Would I Buy That House?
Ok, I wrote a post to let you know if you were asking yourself the question "Should you buy that house?" there was help available.
Here I am going to describe some common scenarios some of my investigations uncovered. My advice, you don't buy that house, or if you do want to make an offer, you need to factor in the risk of owning a non-compliant, damaged, or failing home because of the following reasons.
Location, location, location and your emotions aside, your decision to ignore the "tells" of a property may be very costly.
The only setback not impacted by the location of the existing structure is the front yard. Adding to the complication of this scenario is the detached garage owned by the neighbour towards the rear of the property. Their garage encroaches onto the property.
If you wanted to add to or modify the house, there would be a great deal of non-conforming issues impacting your ability to develop a plan or design easily. The cost to address the existing issues would probably be equivalent to building a new home.
The only reason to buy this property would be to demolish the existing house and start new, and build within the available allowable area defined by the setbacks.
Would I buy this house to live in?
I would, but the offer would just be for the value of the lot.
The foundation of this home has been so neglected and plagued by water issues over the years, it's starting to fail. You can trace how the water flows along the outside of the foundation wall with the wettest area located at the window for some strange reason.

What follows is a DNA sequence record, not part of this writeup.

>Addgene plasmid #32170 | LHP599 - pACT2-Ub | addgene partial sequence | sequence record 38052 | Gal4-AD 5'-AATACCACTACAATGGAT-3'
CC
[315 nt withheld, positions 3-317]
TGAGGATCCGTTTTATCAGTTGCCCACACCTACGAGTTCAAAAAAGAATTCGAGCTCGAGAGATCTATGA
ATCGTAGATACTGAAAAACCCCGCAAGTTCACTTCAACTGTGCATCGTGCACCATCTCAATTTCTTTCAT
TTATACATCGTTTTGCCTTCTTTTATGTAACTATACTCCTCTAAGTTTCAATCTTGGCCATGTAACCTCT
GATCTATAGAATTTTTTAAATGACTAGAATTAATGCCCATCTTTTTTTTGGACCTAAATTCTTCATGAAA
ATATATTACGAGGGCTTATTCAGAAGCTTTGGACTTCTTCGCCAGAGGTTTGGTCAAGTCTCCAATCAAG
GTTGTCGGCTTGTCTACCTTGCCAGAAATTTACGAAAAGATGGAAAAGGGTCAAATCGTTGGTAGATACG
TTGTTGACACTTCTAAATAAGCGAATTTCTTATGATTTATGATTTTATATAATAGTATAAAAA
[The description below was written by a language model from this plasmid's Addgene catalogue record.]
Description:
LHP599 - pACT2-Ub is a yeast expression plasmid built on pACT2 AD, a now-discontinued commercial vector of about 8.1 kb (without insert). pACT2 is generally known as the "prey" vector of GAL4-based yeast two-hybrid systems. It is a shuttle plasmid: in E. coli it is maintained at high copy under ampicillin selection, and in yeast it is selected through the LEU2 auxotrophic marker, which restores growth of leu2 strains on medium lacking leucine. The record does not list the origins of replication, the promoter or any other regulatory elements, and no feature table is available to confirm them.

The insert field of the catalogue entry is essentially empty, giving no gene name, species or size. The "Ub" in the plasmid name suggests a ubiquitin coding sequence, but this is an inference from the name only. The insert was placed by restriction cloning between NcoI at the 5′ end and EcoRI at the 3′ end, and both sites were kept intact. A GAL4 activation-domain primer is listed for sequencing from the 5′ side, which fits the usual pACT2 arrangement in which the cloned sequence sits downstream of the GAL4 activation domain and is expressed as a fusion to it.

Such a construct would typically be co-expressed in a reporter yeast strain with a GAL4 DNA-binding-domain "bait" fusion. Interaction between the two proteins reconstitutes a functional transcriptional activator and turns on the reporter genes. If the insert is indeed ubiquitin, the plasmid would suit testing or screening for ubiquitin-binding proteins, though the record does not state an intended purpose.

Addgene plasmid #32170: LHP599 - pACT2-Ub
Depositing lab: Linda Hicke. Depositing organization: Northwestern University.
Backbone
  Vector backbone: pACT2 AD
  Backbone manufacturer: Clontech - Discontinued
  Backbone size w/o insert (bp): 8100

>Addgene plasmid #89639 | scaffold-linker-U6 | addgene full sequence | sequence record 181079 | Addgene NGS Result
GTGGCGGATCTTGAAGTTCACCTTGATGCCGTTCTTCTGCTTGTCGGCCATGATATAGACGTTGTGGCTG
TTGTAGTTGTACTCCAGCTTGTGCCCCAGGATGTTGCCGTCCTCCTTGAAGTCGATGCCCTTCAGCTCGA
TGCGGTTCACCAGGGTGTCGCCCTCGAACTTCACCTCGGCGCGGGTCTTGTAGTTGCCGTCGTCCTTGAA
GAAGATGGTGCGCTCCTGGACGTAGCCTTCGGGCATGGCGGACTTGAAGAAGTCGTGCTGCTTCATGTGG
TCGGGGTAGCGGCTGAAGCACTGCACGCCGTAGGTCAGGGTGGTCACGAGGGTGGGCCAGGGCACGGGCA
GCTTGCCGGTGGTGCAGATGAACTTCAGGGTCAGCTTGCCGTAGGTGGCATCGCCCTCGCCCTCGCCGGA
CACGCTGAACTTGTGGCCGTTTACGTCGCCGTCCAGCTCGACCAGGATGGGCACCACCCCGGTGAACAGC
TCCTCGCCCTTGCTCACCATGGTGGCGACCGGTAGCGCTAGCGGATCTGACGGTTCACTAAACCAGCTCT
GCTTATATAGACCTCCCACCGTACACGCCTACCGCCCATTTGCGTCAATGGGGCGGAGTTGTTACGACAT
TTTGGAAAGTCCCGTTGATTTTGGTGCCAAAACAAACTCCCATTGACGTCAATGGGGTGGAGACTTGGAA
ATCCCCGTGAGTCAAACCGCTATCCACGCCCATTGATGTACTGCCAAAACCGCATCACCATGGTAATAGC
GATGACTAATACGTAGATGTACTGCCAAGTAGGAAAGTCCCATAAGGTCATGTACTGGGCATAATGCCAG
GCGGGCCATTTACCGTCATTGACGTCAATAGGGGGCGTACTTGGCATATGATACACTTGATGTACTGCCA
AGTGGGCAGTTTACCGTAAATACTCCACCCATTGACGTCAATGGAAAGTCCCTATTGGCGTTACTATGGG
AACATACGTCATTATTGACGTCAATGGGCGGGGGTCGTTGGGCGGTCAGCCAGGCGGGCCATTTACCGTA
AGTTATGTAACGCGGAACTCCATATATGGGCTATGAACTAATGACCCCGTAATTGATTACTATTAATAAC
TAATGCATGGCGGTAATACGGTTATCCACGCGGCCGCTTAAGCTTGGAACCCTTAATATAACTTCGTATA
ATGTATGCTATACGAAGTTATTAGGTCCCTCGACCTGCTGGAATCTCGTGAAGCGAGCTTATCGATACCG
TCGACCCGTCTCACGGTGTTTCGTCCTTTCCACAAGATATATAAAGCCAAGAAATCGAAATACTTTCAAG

The damp conditions in the basement would make it unsafe to store anything down there since it would just become smelly and rot - perfect mold food. The moisture problems plaguing this home's foundation make it a serious risk to both the occupant's and home's health.
To fix this problem properly would require the demolition and replacement of the foundation at a cost of nearly $120K CAD.
Don't get me started on the rusty cast iron downspout or the wooden floor joists embedded in the concrete foundation wall either.
Would I buy this house to live in? No, but I would buy for the value of the lot only.
Upon closer inspection I was surprised to discover the "beam" was not your typical web and flange style configuration, instead the thing I was looking at was a salvaged train rail.
Then there is the questionable floor framing in the background for the stair opening.
This house had a great deal going for it, until you took the time to look at it just a little closer.
If I were to go ahead and renovate the basement later and have an inspection performed, as the owner I would be liable for the costs involved in making the floor structure compliant, and you can bet the pads for the posts are not adequately sized either.
This would be too risky a proposition for me unless, of course, the offer made discounted the risk I would be assuming as the owner.
Would I buy this house? Maybe, but there would be a big write-down in price because of the non-compliant framing and use of a non-approved building material.
Buyer BewareThese are just three examples of different houses with very big yet different issues. If you are looking to purchase a property, be aware that the charm and uniqueness of the building also may also have its fair share of challenges and encumbrances too.
Before making an offer, determine the risk associated with the non-compliant work or failing infrastructure.
If you are unsure what the risks are, then ask someone, like me, to help you find them.